The new 3.8% Medicare surtax on net investment income (NII) appears to be here to stay. If this tax caught you by surprise when you filed your 2013 tax return, you should be better prepared this year.
→ Here’s how the tax works.
If your investment income exceeds certain thresholds, you may owe a 3.8% Medicare tax on the excess. The taxable amount would be the lesser of (a) your net investment income (NII), or (b) the excess of your “modified adjusted gross income” (MAGI) above $200,000 for singles, $250,000 for spouses filing jointly, or $125,000 for spouses filing separately. MAGI is adjusted gross income increased by certain deductions and exclusions.
Net investment income includes items from most taxable income sources, such as interest, dividends, capital gains, passive activity income, and the like. However, certain other items – including income from an active trade or business, tax-exempt interest and distributions from qualified plans and IRAs – are specifically exempt.
Note that items exempted from the definition of NII could still cause problems because of the way the surtax is calculated. For instance, if you’re over age 70½ and you take a required minimum distribution (RMD) from your IRA, the payout increases your MAGI. This could push you over the threshold for the 3.8% surtax or add to the amount you already owe.
→What can you do now to reduce your exposure to the surtax? Consider these five potential strategies.
- Time income to stay below the threshold. For example, you might delay the sale of securities until next year or sell real estate property on the installment sale basis to reduce current capital gains.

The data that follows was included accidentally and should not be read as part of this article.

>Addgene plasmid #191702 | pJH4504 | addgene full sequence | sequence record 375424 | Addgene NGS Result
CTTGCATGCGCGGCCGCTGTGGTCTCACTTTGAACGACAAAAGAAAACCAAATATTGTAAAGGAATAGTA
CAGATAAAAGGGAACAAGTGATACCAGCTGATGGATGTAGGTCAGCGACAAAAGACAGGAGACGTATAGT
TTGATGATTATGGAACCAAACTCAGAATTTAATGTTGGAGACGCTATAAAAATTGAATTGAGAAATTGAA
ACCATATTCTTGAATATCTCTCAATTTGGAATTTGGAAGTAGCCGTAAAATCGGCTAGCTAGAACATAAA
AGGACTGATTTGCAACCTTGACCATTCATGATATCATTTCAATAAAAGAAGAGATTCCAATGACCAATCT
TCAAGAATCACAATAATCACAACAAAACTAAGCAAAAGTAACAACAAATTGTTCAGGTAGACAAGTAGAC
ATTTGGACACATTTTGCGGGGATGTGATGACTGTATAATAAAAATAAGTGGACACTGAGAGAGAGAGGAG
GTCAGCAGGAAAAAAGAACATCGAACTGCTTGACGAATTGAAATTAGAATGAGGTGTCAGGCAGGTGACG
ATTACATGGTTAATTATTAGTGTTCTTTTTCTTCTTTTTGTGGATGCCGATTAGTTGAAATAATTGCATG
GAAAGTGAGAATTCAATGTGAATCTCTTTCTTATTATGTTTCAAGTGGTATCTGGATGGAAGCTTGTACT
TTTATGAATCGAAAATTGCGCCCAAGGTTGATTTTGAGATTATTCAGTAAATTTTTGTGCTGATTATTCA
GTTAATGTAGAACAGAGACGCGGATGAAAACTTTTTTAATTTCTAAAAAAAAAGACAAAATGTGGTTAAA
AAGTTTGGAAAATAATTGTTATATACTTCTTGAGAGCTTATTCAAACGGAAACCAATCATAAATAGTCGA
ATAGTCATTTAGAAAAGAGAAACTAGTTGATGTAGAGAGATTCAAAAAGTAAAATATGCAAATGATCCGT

- Include municipal bonds (“munis”) in your investment portfolio. Income from munis doesn’t count as NII or increase your MAGI for this purpose.
- Avoid the passive activity rules. By meeting the tax law test for “material participation,” you might be able to turn a passive activity into a regular business activity. But be aware that special rules affect rental real estate activities.
- Convert traditional IRA funds into a Roth. Because qualified Roth distributions are generally tax-free, this may avoid future problems. Calculate the optimal amount to convert for your personal situation.
- Maximize deductible contributions to traditional IRAs, 401(k) plans, or similar sheltered investments. Earnings in these accounts are not included in NII, and the contributions will reduce your MAGI.
At the very least, you can’t simply ignore the surtax and hope it will go away. Develop a tax plan for 2014 that takes the relevant factors into account.